Serra’s story: how a tertiary scholarship can change a life
Completing a degree or certificate isn’t easy but it’s even tougher if you don’t have supportive parents to provide guidance and encouragement. Serra had spent many years couch-surfing until she got her own place when she was 16. Here, she shares her story about how she was heading down the wrong path when the opportunity to receive a scholarship changed her perspective and her future.
Sadly, only 3% of young people who are unable to grow up at home safely with their birth parents pursue education after high school, compared to 40% of other young people.
The Sisters of Charity Foundation Tertiary Scholarships Program aims to bridge that gap, and help young people secure their future with an education.
What does a tertiary scholarship provide?
Our Sisters of Charity Foundation scholarships provide financial support so that our recipients can afford study expenses such as textbooks as well as the cost of living on their own with no parental support. It means they can study without needing to hold down multiple jobs at the same time.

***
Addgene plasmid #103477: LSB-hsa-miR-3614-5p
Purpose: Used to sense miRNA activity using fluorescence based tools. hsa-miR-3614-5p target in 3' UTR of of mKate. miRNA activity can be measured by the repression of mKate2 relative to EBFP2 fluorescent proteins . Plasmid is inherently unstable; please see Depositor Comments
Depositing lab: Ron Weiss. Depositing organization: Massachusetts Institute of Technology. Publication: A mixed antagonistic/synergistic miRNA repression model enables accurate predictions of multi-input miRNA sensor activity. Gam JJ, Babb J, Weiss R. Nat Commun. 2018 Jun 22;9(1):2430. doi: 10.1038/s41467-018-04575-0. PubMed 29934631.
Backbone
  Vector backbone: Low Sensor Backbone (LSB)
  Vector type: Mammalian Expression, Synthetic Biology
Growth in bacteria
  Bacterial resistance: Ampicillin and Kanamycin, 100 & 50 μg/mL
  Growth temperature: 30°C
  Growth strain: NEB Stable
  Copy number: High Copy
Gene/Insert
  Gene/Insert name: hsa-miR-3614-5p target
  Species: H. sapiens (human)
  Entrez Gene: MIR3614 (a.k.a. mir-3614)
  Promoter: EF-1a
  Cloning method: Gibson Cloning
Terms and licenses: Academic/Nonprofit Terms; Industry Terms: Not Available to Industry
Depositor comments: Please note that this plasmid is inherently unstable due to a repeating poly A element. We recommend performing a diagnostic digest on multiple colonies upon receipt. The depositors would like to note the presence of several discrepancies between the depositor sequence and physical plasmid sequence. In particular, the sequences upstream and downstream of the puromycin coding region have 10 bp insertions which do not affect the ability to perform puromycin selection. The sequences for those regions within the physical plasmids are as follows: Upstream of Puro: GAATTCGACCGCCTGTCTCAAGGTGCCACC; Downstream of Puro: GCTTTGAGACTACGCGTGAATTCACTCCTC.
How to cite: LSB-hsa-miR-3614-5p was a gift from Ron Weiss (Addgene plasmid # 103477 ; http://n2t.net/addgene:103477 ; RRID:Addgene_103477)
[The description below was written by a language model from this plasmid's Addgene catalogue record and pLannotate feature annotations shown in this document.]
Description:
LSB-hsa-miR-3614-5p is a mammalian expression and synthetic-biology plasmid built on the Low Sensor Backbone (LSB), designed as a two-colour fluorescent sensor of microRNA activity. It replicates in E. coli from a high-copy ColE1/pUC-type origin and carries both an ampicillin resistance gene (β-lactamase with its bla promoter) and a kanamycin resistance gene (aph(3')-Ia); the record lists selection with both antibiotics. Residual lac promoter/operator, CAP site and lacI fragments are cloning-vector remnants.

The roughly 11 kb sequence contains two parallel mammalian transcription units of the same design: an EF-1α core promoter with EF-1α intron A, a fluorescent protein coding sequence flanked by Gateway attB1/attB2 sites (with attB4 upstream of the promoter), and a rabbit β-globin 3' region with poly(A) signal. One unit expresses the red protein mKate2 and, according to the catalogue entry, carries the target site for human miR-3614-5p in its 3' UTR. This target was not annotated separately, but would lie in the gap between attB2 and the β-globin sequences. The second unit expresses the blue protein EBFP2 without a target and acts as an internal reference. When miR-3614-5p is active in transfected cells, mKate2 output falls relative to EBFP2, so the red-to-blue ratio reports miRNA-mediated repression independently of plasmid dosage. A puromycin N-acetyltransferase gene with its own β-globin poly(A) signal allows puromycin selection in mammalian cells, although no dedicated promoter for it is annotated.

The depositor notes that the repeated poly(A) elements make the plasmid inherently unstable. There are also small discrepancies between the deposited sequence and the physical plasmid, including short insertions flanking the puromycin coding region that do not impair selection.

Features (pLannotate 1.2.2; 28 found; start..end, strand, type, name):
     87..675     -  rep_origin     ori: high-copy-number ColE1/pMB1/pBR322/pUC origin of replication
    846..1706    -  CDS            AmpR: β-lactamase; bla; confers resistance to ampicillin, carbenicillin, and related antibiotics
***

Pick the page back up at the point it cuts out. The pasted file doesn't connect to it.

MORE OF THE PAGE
Where are the scholarships offered?
Sisters of Charity Foundation Tertiary Scholarships are currently in place at The University of Queensland, The University of Sydney, Australian Catholic University, The University of Notre Dame, Western Sydney University, the University of NSW, The University of Melbourne, and Deakin University. We also have TAFE scholarship students at the following NSW locations: Eora, Petersham, and Randwick; and The Gordon in Geelong, Victoria.
Help someone secure their future
Today you can help someone secure their future, and make a lifetime of difference for a young person who grew up in out-of-home care.
To support our Tertiary Scholarship Program, donate to the Sisters of Charity Foundation here.
How We Help
Each year we’re able to make a difference to thousands of people across the country with funds generously donated by compassionate Australians. We support initiatives that focus on benefiting the disadvantaged, marginalised and socially isolated people in our community.